Over the course of a 12 month period, almost three-quarters (72%) of defined benefit (DB) transfer advice offered to savers ended in a positive recommendation to transfer, a freedom of information request by AJ Bell has revealed.
The average transfer value in that year-long period between 1 October 2016 and 30 September 2017 was £398,545.
In the 12-month period that followed, from 1 October 2017 to 30 September 2018, the percentage of DB transfers given the green light dropped marginally to 69%, while the values were also slightly lower at £351,584.
The freedom of information request, which gathered information from the Financial Conduct Authority (FCA), found the percentage of positive transfer recommendations rose alongside transfer values.
In the six months following the introduction of pension freedoms (1 April – 30 September 2015), 57% of adviser recommendations were to go ahead with a transfer. The average transfer value in that period stood at £258,109.
AJ Bell chief executive Andy Bell said the surge in both pension transfer activity and the number of positive recommendations to transfer was “undoubtedly” behind the FCA’s recent move to propose a ban on contingent charging for DB transfer advice.
The chief executive said “soaring” transfer values appeared to have driven DB transfer activity, which made “perfect sense” and “suggests the market is functioning better than the FCA thinks”.
He continued: “The regulator’s starting position is that a transfer is not in the interests of most people, but there are perfectly good reasons why a transfer will be the right outcome. This would particularly have been the case as transfer values soared to record levels and that is reflected in the proportion of recommendations to transfer.
“It must also be remembered that these figures only count people that went through a formal advice process. Many advisers operate a triage process that filters out clients for whom a transfer is very clearly not appropriate. If these clients were included in the data the proportion of recommendations to transfer would be significantly lower.”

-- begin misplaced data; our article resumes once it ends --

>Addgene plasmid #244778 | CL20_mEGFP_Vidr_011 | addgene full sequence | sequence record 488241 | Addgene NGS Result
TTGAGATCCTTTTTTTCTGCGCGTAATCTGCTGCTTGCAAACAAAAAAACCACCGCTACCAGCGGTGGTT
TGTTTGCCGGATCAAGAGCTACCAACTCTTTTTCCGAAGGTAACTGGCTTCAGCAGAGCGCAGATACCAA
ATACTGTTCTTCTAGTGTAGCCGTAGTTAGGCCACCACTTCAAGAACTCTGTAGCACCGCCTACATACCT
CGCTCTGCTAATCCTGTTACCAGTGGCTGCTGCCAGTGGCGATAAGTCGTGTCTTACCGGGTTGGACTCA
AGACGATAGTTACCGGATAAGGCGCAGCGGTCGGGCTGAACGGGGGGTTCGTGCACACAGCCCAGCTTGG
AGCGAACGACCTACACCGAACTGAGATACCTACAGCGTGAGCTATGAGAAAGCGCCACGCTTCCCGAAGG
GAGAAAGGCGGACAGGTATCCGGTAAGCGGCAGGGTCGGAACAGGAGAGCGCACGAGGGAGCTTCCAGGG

Bell, whose platform and pension company has seen increased inflows from DB transfers, said he disagreed with the regulator’s assumption that for most people it is a bad idea to leave a final salary scheme.
He added: “One important point that is often ignored is that the scheme actuary of the transferring scheme is obligated to confirm that all transfer values fairly reflect the benefits being foregone, subject to certain underlying assumptions about the scheme membership.”
He also said advice should focus on two areas: “Firstly the value to the customer of the guarantees inherent in a DB scheme compared to the opportunity to invest the pension fund with an aim to beat what is essentially a gilt/bond based investment return assumed in the transfer value calculation, with the added benefit that the investment can be left to someone on death.
“Secondly to consider whether the pension saver differs from the scheme membership assumptions inherent in the transfer value calculation. For example, if the pension saver is single or in poor health then the transfer value is likely to represent even better value for money.”